IF you want to give to charity while shopping in Otley, hover by the Jubilee clock at the Buttercross and someone will be happy to relieve you of your donation.

This is the spot in the mid-Wharfedale town for charities wanting to raise funds to set out their stalls, or just stand with a collecting box, but it is also the place to sit and watch the world go by, chat or meet. Elderly women rest with their shopping alongside businessmen and school pupils pausing to eat their lunch, all sitting on old wooden, backless benches regardless of season or weather. Like the ubiquitous under-the-station clock meeting point, in Otley everyone meets at the Buttercross.


Wharfe is a Celtic name meaning twisting or winding which is what it does for most of its journey from its source at Beckermonds, high in Langstrothdale in the Yorkshire Dales National Park, flowing down through such tourist hot spots as Grassington and Bolton Abbey in Upper Wharfedale on its way through Ilkley and Otley, Wetherby and Tadcaster, before emerging into the River Ouse near Cawood, south of York.

One of the things that link Otley, Wetherby and Tadcaster is that they all have historic weekly markets which are still held today. Local produce plays an important part in sustaining the rural economy along the length of the valley whether in the shops or at the farm gate where it is possible to buy anything from eggs and meat to fish from local hatcheries.

Otley is a proper market town at the heart of its local rural life – there has been a local market for more than 1,000 years – but also a tourist town, as reflected in the smattering of craft, specialist and book shops, restaurants, and in its history.

This is where the celebrated English landscape painter JMW Turner, when commissioned to do a number of works in the early 1800s, became captivated by the Wharfedale scenery and its light. His oil painting Snow Storm: Hannibal and his Army Crossing the Alps, which hangs in the Tate Gallery, in London, is said to have been inspired by a view of Otley Chevin under a stormy sky.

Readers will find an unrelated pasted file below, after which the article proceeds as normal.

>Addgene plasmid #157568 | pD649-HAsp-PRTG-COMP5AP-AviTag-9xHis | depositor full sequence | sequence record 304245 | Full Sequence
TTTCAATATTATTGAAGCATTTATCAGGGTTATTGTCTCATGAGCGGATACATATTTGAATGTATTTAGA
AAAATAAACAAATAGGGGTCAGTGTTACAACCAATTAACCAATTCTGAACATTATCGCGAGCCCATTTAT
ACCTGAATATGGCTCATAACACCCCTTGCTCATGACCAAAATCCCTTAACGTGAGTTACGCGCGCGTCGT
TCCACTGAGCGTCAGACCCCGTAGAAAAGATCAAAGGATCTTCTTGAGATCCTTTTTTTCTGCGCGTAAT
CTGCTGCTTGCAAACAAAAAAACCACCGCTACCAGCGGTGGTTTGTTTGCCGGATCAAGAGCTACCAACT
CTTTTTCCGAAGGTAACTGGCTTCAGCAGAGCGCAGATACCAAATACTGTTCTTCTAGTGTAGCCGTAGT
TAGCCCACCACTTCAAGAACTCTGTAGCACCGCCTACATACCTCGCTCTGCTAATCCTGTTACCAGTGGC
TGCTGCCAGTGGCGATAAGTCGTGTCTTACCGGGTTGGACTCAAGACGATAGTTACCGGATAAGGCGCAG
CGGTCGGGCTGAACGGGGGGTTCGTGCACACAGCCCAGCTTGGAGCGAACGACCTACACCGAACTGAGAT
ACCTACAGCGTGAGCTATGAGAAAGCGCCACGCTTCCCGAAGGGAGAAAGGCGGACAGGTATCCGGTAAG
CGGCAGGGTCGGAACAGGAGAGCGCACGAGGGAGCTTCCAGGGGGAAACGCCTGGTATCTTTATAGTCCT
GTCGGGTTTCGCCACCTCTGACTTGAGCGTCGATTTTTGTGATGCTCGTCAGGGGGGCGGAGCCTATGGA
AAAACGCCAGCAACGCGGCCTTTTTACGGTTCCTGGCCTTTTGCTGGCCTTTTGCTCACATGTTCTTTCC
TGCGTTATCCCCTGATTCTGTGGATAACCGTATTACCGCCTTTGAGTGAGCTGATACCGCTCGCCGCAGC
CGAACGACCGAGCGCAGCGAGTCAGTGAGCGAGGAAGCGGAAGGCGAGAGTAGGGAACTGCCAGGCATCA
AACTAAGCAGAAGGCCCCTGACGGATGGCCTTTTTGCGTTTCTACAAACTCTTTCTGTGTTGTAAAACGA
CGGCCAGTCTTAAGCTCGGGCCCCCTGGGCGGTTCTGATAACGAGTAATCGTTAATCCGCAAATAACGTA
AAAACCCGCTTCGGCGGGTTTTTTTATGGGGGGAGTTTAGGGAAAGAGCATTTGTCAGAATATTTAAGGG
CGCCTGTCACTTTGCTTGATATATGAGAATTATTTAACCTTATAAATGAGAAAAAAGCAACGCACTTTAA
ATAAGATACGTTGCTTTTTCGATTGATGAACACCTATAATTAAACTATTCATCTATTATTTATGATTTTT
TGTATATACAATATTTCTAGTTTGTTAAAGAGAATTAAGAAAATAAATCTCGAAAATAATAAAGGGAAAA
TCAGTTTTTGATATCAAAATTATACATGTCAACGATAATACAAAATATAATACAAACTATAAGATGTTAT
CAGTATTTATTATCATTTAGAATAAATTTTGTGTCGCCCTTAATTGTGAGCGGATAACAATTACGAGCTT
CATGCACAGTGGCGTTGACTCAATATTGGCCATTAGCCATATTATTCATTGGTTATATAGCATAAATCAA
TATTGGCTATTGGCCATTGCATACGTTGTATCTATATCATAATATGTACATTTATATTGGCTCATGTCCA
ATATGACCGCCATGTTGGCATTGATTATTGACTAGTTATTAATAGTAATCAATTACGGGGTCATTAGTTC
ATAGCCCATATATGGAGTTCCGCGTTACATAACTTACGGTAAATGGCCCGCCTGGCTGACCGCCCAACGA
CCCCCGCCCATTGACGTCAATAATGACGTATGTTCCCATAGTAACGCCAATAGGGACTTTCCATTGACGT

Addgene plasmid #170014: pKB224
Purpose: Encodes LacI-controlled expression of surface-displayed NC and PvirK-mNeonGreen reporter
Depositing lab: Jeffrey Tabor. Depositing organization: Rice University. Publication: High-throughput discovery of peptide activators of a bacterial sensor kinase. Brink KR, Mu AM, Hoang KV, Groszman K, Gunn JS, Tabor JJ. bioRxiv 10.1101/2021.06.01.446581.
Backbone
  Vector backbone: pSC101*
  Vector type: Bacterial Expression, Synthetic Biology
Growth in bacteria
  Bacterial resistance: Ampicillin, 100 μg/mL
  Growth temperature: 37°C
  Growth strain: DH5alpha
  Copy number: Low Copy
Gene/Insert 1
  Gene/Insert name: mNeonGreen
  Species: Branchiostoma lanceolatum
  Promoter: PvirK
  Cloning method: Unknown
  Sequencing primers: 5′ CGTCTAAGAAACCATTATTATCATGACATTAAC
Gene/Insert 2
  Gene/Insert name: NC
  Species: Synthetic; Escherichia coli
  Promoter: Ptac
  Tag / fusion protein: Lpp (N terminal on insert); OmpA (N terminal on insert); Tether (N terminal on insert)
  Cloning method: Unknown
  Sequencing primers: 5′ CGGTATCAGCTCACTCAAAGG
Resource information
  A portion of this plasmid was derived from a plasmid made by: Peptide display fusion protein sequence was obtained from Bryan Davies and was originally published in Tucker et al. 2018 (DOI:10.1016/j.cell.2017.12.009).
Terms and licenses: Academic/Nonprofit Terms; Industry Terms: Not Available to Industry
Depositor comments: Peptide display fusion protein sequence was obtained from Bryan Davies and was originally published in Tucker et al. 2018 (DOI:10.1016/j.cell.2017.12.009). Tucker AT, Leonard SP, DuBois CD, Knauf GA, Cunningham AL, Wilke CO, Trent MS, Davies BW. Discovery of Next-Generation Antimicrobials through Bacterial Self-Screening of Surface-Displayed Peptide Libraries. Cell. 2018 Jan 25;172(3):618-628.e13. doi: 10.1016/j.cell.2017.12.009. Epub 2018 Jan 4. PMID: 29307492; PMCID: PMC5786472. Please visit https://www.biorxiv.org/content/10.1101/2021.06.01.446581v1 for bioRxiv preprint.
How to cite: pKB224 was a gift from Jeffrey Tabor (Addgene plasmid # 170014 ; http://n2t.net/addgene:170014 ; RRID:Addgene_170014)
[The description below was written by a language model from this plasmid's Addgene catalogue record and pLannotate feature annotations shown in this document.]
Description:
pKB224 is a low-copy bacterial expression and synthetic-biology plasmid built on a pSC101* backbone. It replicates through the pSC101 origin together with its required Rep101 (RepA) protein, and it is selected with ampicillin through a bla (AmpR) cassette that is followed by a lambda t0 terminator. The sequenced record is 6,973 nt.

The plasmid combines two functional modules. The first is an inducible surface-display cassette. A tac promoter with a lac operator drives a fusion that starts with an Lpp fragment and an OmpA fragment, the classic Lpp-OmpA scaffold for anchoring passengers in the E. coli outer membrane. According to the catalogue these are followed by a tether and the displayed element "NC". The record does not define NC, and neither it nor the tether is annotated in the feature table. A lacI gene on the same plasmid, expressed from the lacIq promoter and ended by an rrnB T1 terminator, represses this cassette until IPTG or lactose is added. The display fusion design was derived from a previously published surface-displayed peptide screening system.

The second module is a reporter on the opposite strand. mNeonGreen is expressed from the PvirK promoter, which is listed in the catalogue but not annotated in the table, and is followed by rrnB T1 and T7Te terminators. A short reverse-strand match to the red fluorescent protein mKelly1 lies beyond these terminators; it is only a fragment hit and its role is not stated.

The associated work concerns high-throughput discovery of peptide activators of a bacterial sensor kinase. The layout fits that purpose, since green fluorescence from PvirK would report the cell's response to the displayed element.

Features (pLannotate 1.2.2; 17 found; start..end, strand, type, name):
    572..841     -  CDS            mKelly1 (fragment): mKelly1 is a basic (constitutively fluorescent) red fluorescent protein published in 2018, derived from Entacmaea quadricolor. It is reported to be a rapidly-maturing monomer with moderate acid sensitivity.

Thomas Chippendale, the furniture maker, was born in the town and his statue stands next to the old grammar school that he attended, while the Methodist preacher John Wesley was a frequent visitor in the 18th century.

Modern day notoriety has it playing the town of Hotton in the television soap Emmerdale.

Six miles upstream lies Ilkley, the gateway to Upper Wharfedale and the Olicana of Roman times but historically going back to the Bronze Age, beneath the slopes of Ilkley Moor, another vantage point for Wharfedale’s spectacular scenery.

Now a thriving and prosperous commuter town for Bradford and Leeds with its upmarket shopping, and eating establishments and tree-lined streets, its Victorian architecture is a throwback to the days when it was a spa town. Tourists who flocked to take the waters at the now-demolished Hydro included Charles Darwin, who was receiving hydropathic treatment when his Origin of the Species was published in 1859.

Lead mining was the main industry in Upper Wharfedale, the area above today’s honey-pot village of Grassington, between the 17th and 19th centuries employing hundreds of men and boys, but today tourism is a major part of the economy with brewing making a comeback.

It must be something in the water of the River Wharfe, as Otley once boasted more pubs than anywhere in the country, and a number of micro breweries have sprung up in the past few years in Upper and Mid-Wharfedale.

Lower down the valley, Tadcaster, another Roman town and once a staging post on the London to York road, still has three breweries, with the earliest mention of brewing in the town being in 1342.

However, the town has a rather more celebrated place in history with the Battle of Tadcaster being fought around the river bridge during the Civil War, and three miles away the Battle of Towton in 1461 settled the Wars of the Roses.

Today, it is more peaceful and like Wetherby since being bypassed no longer has traffic thundering through.

Wetherby is another thriving commuter town with a market whose Royal Charter was granted in 1240 and which is still held every Thursday. It too was a Roman settlement and it also played its part in the Civil War.

Now it is another wealthy commuter town relying considerably on tourism with its attractive shopping centre, as well as having Yorkshire’s premier National Hunt racecourse.

WHARFEDALE FACTS

• One of the longest of the Yorkshire Dales.

• Takes its name from the 60-mile long River Wharfe.

• River source is Beckermonds in Langstrothdale, but Wharfedale begins officially at Buckden.

Upper Wharfedale is upstream from Grassington and Lower Wharfedale below Threshfield.

• The Wharfe is a public navigation from the weir at Tadcaster to its junction with the River Ouse near Cawood, and tidal from Ulleskelf.

• Classic Dales landscape of wild beauty, farms, dry-stone walls and barns, with flower-rich hay meadows and stunning scenery.

• Geology of the area includes Millstone grit, limestone and sandstone.